I'm creating a shopping cart with the option to use a Coupon for discounts, but some doubts came to my mind. I was reading a study case where the web site had problems with users leaving the page on the checkout process to look for a Coupon, and the order was never finished.

So where should I put my Coupon box? During item selections (img 01) or during checkout (img 02)? Or what other solution/method should I use?

Img 01



Partial solution (?)

As a complementary design to this I was thinking about using a helper to tell users 'How to get a Coupon?'. Since we only provide Coupons via birthdate, amount of purchases (ex.: after 10 purchases you win 50%) and Facebook promotions, for example. So, after clicking on the ? icon, a dialog box shows up explaning how to get a Coupon.

    – Sebb
    Jul 21, 2016 at 13:21
  • @Sebb this is exactly what I'm trying to avoid. I know it's hard, but this is why I was planning on show users how to obtain a coupon within my own web page, this way he knows how to get discounts. As a user who leave sometimes, what do you think about this? Jul 21, 2016 at 13:36
  • (1/2) I'm not representative here, but to me that question mark looks like you would inform me what coupons are, so I wouldn't click on it. You could either place a text there like "Coupons can only be obtained by promotions or regular buyers", but this would probably increase the chance of people searching for coupons. Or you could have a page dedicated on how to obtain coupons for your site and try to SEO it a the top when some searches "[your shop] coupons".
    – Sebb
    Jul 21, 2016 at 14:01
  • (2/2) Lastly, I'd place the coupon code box in the shopping card - it's easy to find if you have a coupon, but at the order summary it would really stick out and remind me that maybe I could have it cheaper.
    – Sebb
    Jul 21, 2016 at 14:02

2 Answers 2


I think no matter where you place the coupon box, you're going to have some level of checkout abandonment by users looking for codes.

Option 1: Adjust the terminology

You could consider changing the term from Coupon (which sounds like something you can quickly Google to obtain) to Gift Code, Gift Card, or maybe even Promotional Code, which I think all sound more unique to the user. Amazon uses the latter two on the last step of their checkout (They also hide the input until you click on the "Have a gift card/promotional code?" link, which may be a method for qualifying people that have codes).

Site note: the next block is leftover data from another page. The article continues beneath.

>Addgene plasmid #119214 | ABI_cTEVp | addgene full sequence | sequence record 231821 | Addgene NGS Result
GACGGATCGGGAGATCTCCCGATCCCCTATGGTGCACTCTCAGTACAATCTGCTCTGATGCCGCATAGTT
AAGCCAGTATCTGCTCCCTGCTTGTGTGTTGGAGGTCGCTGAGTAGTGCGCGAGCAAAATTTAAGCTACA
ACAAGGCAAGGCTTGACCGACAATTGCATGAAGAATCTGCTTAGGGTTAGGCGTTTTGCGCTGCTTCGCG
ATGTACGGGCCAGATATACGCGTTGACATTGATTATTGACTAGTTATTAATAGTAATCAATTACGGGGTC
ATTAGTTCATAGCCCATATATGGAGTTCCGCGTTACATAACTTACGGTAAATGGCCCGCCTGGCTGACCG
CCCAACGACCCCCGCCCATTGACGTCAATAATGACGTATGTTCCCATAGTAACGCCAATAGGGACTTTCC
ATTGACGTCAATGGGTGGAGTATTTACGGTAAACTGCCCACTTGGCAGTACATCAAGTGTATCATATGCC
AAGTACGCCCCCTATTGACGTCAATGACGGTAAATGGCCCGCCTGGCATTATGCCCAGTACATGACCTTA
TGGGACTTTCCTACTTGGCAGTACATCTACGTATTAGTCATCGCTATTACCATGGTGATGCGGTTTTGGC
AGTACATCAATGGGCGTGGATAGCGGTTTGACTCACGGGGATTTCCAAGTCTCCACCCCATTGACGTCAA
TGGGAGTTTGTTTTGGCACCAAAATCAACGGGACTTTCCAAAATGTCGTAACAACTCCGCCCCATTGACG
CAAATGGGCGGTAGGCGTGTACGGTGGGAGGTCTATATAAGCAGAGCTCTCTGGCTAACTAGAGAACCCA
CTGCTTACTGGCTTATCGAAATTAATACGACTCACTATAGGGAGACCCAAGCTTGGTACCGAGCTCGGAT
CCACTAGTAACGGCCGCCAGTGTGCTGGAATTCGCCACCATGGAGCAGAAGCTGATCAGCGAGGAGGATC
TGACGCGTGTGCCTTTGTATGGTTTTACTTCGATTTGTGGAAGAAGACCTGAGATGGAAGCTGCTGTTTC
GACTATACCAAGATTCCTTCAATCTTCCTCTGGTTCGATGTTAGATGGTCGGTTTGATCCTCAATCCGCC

Maybe it would be good to change the question mark to something more enticing/relatable for users that don't have codes. What about "Don't have a code yet?". It would make it sound like you'll provide them with instructions on how to obtain a code, instead of instructions on what a coupon code is or how to use one.

Option 2: Don't use coupon codes at all

You can use query parameters or a specific route to pass the code into the page through the URL and apply the discount automatically. You could even cookie the user to save it so the discount is applied even if they leave the page and come back. I think this solution is best because it gets the job done with minimal friction for the conversion flow.

  • The second option for me isn't possible. It's an e-commerce based on multiple store, so there is a lot of verifications.. But the general idea is greate and I can use some things. The first option is easier to work with and, since I don't have much type of coupon, I think it fits better! Jul 20, 2016 at 0:58

I would stick with putting the coupon code as it is in image 1. This allows the user to add or remove items from the shopping cart while seeing their total after the discounts. Users will want to see their final total/subtotal before clicking checkout, so that they are certain the coupon has had its effect. If they see the total after the coupon, they may be inclined to add an item. But if we use the layout in image 2, they will have to go back to the item selection.

Placing the coupon code entry box after item selection will force the user to figure out their total with the coupon themselves, before clicking checkout.

Finally, if something goes wrong with the coupon, this could affect the users purchase. If, for some reason, their coupon is no longer valid, they may make a smaller purchase, and in image 2 this means they would have to go back and remove some items.